Human Journey

Video: The Cavers Behind South Africa’s New Hominid Discovery

Scientists from South Africa, the U.S., Australia, Canada, and Switzerland are camped out on a farm outside Johannesburg, recovering and studying a cache of ancient hominid fossils.

None of them would be there if it weren’t for the skills of South Africa’s caving community.

Paleoanthropologist Lee Berger of the University of the Witwatersrand in Johannesburg hired geoologist and caver Pedro Boshoff to begin exploring the caves around the Cradle of Humankind UNESCO World Heritage Site. When Pedro reached passages he couldn’t fit in, he in turn brought Steve Tucker and Rick Hunter into the project.

Steve and Rick were out on a fossil exploration mission in September, when they squeezed down a 20-meter vertical crack and were stopped in their tracks by the unmistakable sight of human remains. Well, close to human. They could tell these were the kinds of fossils Berger had directed them to search for.

Now they find themselves on leave from their day jobs and running lights, camera, and communications lines into a cave 30 meters below ground, and being on hand to guide, support (and if needed, rescue) a hand-picked team of scientists painstakingly excavating the precious fossils.

The skills and knowledge developed in their countless hours of exploring are now one of the most critical elements of a major scientific expedition.

“In my wildest dreams I would never have thought caving would take me to what is happening here,” Steve said.

With Lee Berger, Gregg Treinish and other scientists committed to working with adventuring groups like cavers, hikers, and mountain climbers, perhaps these are exactly the kind of wildest dreams the next generation will have.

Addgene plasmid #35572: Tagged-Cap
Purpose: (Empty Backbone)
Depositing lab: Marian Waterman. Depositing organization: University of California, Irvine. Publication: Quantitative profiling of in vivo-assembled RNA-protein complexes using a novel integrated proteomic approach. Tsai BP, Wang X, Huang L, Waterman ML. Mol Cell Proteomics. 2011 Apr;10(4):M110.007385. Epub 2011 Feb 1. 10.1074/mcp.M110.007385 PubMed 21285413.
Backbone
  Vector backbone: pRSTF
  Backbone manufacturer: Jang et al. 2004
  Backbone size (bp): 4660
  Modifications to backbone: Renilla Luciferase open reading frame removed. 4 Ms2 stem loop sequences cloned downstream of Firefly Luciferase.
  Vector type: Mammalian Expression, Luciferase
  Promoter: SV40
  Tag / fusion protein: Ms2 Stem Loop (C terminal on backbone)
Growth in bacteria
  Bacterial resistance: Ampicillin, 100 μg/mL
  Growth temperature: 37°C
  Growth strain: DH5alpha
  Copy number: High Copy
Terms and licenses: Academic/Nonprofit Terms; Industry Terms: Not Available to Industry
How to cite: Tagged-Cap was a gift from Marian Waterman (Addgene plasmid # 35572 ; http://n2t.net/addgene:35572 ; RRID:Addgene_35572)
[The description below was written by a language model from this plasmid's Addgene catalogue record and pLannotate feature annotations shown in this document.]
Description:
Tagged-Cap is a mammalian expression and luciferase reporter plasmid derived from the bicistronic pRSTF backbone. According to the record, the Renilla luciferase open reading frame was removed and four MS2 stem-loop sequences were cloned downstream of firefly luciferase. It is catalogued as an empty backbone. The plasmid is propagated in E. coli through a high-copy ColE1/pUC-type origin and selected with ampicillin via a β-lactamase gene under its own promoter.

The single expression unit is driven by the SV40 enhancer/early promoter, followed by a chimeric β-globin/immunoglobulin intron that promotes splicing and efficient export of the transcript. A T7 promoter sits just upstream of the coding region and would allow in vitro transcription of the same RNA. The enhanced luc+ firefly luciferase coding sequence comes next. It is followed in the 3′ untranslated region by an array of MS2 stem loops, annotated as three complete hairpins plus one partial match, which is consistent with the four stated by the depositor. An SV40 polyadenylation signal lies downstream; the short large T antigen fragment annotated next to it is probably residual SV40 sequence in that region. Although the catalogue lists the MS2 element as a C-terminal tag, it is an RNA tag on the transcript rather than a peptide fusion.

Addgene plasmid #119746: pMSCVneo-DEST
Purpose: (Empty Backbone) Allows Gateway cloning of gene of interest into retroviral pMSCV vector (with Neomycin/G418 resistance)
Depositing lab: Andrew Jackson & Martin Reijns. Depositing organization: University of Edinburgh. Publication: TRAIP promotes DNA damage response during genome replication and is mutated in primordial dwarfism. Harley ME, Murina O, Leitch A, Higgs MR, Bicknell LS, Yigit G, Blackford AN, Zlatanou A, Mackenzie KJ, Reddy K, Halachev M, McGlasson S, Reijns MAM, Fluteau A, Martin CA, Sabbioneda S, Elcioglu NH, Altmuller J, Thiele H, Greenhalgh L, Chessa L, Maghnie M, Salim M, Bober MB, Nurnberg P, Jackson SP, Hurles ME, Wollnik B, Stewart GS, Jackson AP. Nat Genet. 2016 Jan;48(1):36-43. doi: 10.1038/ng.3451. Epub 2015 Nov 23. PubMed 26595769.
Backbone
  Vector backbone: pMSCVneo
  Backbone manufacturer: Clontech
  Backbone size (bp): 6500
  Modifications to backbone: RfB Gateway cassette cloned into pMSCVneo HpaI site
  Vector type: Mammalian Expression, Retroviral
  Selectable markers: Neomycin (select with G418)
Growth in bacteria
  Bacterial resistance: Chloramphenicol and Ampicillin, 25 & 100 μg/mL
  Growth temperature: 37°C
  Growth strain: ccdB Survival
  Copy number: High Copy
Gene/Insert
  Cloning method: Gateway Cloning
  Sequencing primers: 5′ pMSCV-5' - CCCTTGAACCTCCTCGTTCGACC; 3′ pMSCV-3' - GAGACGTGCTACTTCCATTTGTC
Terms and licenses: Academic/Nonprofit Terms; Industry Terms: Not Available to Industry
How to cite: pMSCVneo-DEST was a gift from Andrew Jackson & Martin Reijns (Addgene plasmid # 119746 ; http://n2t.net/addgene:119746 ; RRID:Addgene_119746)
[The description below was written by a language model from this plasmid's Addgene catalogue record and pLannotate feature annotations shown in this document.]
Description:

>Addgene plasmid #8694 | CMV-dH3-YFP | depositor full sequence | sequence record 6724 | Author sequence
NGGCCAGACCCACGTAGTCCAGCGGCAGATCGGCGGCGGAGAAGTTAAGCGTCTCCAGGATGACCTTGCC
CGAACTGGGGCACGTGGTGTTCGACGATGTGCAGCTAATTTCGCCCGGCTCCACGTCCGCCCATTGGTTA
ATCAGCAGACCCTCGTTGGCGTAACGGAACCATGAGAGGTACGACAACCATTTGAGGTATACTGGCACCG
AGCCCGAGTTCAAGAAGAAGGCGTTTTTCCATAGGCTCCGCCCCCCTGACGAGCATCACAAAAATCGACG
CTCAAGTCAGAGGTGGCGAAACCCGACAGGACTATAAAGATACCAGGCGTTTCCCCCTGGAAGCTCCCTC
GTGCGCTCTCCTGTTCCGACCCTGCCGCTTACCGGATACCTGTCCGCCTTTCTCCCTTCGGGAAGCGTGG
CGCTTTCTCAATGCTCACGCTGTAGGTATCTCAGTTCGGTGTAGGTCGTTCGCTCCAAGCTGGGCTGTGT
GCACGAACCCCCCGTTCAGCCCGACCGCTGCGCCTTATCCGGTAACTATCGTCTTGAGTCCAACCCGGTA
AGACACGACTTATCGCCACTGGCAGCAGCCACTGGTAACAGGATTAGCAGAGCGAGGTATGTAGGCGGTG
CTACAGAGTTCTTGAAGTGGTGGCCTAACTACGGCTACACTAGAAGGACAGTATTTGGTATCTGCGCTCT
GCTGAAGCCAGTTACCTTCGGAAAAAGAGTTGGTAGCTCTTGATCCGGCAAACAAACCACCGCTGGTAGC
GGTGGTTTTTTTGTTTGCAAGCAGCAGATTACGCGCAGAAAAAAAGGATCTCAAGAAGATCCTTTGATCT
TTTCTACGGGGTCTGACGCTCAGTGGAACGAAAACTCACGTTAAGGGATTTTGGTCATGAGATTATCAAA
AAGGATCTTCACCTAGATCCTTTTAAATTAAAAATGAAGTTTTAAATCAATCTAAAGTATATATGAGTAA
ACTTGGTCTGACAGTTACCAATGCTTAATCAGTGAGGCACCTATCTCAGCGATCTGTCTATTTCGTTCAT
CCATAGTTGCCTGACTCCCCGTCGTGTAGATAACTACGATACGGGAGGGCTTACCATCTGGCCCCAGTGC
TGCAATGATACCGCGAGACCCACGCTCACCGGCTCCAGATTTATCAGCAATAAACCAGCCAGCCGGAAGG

[UPDATED 11/24/2013: This post initially described the cavers as finding the fossils during a recreational caving trip.]

See More Videos and Read All Blog Posts From the Rising Star Expedition


Andrew Howley is a longtime contributor to the National Geographic blog, with a particular focus on archaeology and paleoanthropology generally, and ancient rock art in particular. In 2018 he became Communications Director at Adventure Scientists, founded by Nat Geo Explorer Gregg Treinish. Over 11 years at the National Geographic Society, Andrew worked in various ways to share the stories of NG explorers and grantees online. He also produced the Home Page of for several years, and helped manage the Society's Facebook page during its breakout year of 2010. He studied Anthropology with a focus on Archaeology from the College of William & Mary in Virginia. He has covered expeditions with NG Explorers-in-Residence Mike Fay, Enric Sala, and Lee Berger. His personal interests include painting, running, and reading about history. You can follow him on Twitter @anderhowl and on Instagram @andrewjhowley.
  • Candance113

    My heart is pounding, a smile on my face, I want to know about every fossil, serendipity is a miracle!

  • Dave Smith

    All great!

    I think a lot of people would be interested in a video bio of the the 6 “Underground Astronaut Girls” They look like a fascinating group all round.

    Regards, Dave

  • Alan Franzman

    I just saw the Nova/NG episode about this discovery and expedition, and was curious about this unanswered question: From the time Dr. Lee Berger hired Pedro Boshoff, and then Boshoff brought in Steve Tucker and Rick Hunter, how many expeditions, into how many caves, had they undertaken before discovering this incredible fossil cache? The Nova episode makes it seem as if it was the very first cave to be explored (other than the Malapa cave/pit where Dr. Berger’s son made the first fossil discovery a couple of years previously). If there were other caves explored earlier, did any of them yield any fossils at all?